Half a world away, two former strongmen who led South Korea in back-to-back regimes in the 1980s and ’90s died within a month of each other: first, in October, Roh Tae-woo, a former general who oversaw, with a stern eye, his country’s transition from dictatorship to democracy; then, in November, Chun Doo-hwan, the bloodstained dictator who had seized power in a coup and later handpicked his friend Mr. Roh to succeed him.
In Argentina, a country long in the grip of dictatorship, the charismatic Carlos Saúl Menem, the beneficiary of the first peaceful transfer of power there from one constitutionally elected party to another since 1916, died at 90, having presided over an astonishing economic recovery in his 10-year rule, 1989-99, only to tumble from grace, pulled down by corruption.
In the Middle East, there were Abolhassan Bani-Sadr, who tried but failed to resist the rise of religious radicalism as the first president of the Islamic Republic of Iran; Ahmed Zaki Yamani (though he died in London), the schmoozing, globe-trotting Saudi oil minister who became a player in the rise of Persian Gulf states to stratospheric heights of wealth; and A.Q. Khan, the so-called father of Pakistan’s nuclear bomb.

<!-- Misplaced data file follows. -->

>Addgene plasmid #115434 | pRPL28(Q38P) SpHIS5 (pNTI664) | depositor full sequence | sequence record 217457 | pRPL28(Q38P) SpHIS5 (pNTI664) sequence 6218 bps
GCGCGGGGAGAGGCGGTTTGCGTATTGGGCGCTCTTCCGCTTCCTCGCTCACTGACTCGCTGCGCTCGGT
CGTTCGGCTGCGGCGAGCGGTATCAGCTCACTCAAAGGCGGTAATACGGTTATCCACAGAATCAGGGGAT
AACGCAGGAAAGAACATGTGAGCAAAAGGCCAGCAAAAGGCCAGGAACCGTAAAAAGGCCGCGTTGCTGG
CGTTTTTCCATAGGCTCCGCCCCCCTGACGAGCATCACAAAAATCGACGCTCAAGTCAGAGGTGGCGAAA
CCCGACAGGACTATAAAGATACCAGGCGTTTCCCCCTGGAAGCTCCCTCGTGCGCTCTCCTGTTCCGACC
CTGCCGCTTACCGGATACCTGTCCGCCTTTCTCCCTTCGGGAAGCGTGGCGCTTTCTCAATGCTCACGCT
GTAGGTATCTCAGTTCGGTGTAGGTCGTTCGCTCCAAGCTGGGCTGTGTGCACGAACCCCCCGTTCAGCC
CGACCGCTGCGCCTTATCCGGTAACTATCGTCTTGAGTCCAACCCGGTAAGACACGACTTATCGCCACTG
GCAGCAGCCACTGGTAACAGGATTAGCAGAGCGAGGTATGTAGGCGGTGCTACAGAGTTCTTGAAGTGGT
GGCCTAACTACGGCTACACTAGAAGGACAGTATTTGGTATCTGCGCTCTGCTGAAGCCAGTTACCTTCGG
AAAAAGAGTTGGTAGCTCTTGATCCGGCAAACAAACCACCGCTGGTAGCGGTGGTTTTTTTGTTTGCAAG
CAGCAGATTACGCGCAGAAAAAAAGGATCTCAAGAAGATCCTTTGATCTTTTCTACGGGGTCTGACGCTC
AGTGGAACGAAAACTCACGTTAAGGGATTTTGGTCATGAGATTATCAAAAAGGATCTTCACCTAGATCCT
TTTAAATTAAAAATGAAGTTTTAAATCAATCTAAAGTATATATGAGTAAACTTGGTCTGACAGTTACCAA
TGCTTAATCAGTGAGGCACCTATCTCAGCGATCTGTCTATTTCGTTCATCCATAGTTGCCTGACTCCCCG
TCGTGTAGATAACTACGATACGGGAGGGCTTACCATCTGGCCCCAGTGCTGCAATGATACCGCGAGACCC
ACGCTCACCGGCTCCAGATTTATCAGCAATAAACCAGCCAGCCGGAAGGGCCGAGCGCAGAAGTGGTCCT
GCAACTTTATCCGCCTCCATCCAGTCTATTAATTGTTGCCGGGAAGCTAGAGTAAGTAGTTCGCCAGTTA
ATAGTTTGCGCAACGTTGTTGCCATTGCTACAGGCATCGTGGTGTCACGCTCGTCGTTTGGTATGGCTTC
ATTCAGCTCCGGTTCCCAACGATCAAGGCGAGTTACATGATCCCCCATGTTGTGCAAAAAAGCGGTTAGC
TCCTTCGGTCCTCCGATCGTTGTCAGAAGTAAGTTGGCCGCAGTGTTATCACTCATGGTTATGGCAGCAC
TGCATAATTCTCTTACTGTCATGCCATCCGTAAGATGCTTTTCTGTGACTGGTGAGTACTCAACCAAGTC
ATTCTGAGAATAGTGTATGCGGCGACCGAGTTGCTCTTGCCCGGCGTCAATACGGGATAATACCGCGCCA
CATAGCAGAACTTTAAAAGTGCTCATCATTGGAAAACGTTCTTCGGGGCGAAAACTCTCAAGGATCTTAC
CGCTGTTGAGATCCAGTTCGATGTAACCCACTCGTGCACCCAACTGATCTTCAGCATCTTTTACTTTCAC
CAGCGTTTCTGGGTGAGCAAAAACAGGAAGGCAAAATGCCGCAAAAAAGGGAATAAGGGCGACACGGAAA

Dr. Khan’s work left no doubt that his country had acquired weapons of mass destruction. But had Saddam Hussein’s Iraq? Yes, proclaimed Donald Rumsfeld (an assertion echoed by his colleague General Powell in the George W. Bush White House). Time would prove him and others in the administration wrong, but not before, as defense secretary, Mr. Rumsfeld had helped push the United States into another invasion, after Afghanistan, and into another war.
Others who died this year had fought on entirely different fronts. Simple but courageous acts of defiance by both Martha White and Lucille Times in the Deep South of the 1950s, predating and presaging Rosa Parks, led to bus boycotts that in turn gave momentum to the civil rights movement and to warriors for the cause like Bob Moses. He endured brutality and jail in trying to register voters in Mississippi, where he “was the equivalent of Martin Luther King,” the historian Taylor Branch said.